CANTON Drive-thru COVID-19 testing is scheduled for June 1 at the downtown campus of McKinley Senior High School.
Genesis Reference Laboratories, a private lab headquartered in Orlando, Fla., is providing the tests from 10 a.m. to 3 p.m. People are asked to bring a photo ID and health insurance card.
It will be the first drive-thru testing offered in Canton.
What to expect
Michele Washington, the lab's regional manager, said insurance providers should cover the cost of a COVID-19 test, and partners onsite can help people register for insurance. A respiratory pathogen panel — billed to insurance with potential cost to the patient — also will be available to test for influenza and other viruses.
"We're trying to make a difference," she said.
Gerald Jackson, a retail pharmacist who is helping coordinate the event, said tests will be conducted "first come, first served." Each person will receive a "focused" telehealth assessment beforehand, which won't involve extensive medical history.
"But we are going to ask you all the necessary questions before we even think about giving you a COVID-19 test," he said.
Ohio Department of Health guidelines — updated May 4 — places people in five groups based on their testing priority. The first priority is hospitalized patients and health care personnel with symptoms.
The second priority includes:
Residents and staff of long-term care and congregate living facilities with symptoms
Residents and staff without symptoms who have known exposure to COVID-19 where there's been an outbreak
Symptomatic patients who are 65 or older
Symptomatic patients with underlying conditions, with consideration for racial and ethnic minorities with underlying illness who are at increased risk and for COVID-19 and more severe illness
First responders, public health workers and critical infrastructure workers with symptoms
People designated by public health authorities to evaluate community outbreaks
The third priority includes people receiving medical procedures, whether or not they have symptoms. The fourth priority is people whose tests might decrease community spread, and the last priority is asymptomatic people who do not meet any other criteria.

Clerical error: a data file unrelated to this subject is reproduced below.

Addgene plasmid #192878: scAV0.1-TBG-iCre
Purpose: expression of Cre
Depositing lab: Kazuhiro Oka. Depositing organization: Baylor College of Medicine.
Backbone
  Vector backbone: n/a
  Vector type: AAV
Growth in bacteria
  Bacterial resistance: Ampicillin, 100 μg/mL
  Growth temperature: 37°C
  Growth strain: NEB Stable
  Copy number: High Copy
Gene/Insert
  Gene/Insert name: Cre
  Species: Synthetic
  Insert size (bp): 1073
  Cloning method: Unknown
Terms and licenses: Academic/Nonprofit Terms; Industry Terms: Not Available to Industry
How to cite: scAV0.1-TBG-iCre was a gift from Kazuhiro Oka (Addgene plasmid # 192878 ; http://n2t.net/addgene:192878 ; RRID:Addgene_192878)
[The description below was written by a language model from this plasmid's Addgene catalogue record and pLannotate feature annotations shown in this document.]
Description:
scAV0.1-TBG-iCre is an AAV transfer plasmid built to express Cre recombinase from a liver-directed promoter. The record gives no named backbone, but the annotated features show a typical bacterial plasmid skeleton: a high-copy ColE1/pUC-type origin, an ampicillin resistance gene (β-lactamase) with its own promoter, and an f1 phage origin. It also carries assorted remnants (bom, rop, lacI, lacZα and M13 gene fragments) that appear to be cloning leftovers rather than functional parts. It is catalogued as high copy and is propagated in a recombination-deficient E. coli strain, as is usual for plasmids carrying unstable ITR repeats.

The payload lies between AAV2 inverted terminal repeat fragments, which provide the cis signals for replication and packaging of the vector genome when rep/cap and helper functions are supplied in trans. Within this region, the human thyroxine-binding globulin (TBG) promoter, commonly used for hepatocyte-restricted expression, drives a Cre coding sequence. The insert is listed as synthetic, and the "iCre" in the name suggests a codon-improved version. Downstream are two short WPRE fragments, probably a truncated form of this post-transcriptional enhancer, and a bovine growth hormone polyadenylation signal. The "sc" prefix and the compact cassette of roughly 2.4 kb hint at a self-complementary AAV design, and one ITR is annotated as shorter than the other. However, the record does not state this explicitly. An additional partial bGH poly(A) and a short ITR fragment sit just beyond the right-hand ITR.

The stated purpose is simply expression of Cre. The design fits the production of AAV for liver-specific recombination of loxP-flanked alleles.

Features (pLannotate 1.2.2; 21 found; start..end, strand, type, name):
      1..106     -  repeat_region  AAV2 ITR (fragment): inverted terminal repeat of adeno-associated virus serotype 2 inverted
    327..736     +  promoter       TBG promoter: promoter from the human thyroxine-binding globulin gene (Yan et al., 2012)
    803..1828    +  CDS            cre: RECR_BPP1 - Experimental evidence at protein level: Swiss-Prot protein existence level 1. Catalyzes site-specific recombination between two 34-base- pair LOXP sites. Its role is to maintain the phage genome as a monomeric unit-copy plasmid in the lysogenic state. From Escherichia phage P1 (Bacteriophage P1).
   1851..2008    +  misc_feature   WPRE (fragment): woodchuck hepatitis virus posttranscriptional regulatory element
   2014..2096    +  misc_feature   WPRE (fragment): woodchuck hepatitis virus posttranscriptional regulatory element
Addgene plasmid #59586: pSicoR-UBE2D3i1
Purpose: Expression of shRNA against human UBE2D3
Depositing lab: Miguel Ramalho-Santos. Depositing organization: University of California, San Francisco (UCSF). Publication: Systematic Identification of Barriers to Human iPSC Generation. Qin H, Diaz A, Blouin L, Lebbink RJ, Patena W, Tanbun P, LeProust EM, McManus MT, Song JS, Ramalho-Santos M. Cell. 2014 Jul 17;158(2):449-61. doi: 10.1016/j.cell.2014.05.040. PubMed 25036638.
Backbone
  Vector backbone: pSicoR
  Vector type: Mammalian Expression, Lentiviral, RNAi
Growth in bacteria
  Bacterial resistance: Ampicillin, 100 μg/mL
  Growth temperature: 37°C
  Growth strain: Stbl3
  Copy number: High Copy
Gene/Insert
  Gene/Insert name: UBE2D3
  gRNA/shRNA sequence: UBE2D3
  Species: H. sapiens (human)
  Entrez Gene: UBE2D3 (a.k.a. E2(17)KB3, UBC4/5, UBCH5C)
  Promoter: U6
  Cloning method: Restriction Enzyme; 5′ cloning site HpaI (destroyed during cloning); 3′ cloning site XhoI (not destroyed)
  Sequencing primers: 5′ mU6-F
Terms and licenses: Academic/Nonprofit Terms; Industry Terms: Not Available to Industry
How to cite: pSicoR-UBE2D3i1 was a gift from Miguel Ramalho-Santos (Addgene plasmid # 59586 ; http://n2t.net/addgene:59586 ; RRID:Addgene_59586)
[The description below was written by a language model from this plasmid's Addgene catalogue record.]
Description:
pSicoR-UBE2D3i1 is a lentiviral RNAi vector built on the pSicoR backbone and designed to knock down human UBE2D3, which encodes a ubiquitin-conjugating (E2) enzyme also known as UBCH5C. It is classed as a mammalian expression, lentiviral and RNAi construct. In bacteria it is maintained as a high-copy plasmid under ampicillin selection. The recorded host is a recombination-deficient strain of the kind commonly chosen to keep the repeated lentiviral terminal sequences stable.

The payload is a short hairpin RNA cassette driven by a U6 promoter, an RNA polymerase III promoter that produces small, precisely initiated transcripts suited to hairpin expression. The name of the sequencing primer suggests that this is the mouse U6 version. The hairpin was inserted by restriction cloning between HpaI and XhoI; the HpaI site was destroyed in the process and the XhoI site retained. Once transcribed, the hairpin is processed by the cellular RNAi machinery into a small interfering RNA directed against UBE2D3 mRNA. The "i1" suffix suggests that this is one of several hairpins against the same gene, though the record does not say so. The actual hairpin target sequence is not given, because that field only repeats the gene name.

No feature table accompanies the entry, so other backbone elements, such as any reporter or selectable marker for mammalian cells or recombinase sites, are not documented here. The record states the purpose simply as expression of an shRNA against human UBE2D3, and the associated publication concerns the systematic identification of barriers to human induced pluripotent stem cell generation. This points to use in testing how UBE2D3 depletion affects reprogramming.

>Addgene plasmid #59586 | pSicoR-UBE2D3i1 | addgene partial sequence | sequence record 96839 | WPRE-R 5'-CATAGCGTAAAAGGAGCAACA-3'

At the monthly Canton City Public Health board meeting Monday, members posed questions and concerns about the recently announced event.
“I don’t think it’s a great idea,” said Patrick Wyatt, who mentioned the possibility of people coming from outside Canton.
Health Commissioner James Adams said the event does not need the local health agency’s permission, but he contacted organizers for additional information.
He told the board that drive-thru testing is a “poor use of resources” and not recommended.
“I think it’s well-intentioned but just not well-informed,” Adams said.
He later elaborated about challenges with drive-thru testing, saying other events have not adequately connected people with follow-up care. Some test results were reported to take up to 10 days.
"So we just don't think that testing outside the context of the clinical care has a lot of value at this time,“ Adams said.
Even as Ohio begins to reopen and increase testing, he noted, most nursing homes have not implemented widespread testing. Long-term care facilities, which house a vulnerable population, account for about one-third of COVID-19 cases since April 15.
Earlier this week, Gov. Mike DeWine announced plans to have the Ohio National Guard assist nursing homes with testing.
Washington said she spoke with local officials and offered the lab’s services to Canton-area hospitals as early as March — when tests and priorities were more limited.
"We've reached out to nursing homes, but at this point, they have not asked to secure our services," added Jackson, who is not employed by Genesis Reference Laboratories.
They said they’ve worked with the city of East Cleveland to conduct similar drive-thru testing.
Washington, who also talked with state Rep. Thomas West, D-Canton, said the representative was determined to bring testing to his constituents.
"I believe that as the state is opening up and as our city is opening up, people need to know if they're ill," West said.
That information might influence a person’s decision to isolate or seek treatment. He said a test result also reduces fears and anxiety, which can affect a person’s health.
"If people have symptoms, then they should come and get tested," he said.
Jackson also cited the mental toll of having COVID-19 symptoms without access to testing. He said the drive-thru event is open to any of the state’s five priority groups “for a reason.”
With documented disparities in the frequency and effects of COVID-19 for black Ohioans, Jackson said, the time to increase test access is now.
"We have the resources,” he said. “If someone would like to utilize those resources in another area, we would love to have that discussion.”
On Thursday, state officials announced recommendations by the Minority Health Strike Force. It was created in April because African Americans comprise 14% of Ohio’s population but account for 26% of COVID-19 cases, 31% of hospitalizations and 17% of deaths related to the disease.
The group’s recommendation to expand testing for minorities and high-risk populations resulted in a partnership with the Ohio Association of Community Health Centers, which represents 55 federally-qualified health centers in 378 locations.
Jackson said the common motivator in all testing is to identify people with COVID-19 — as was done in East Cleveland.
"Lives are being potentially saved," he said.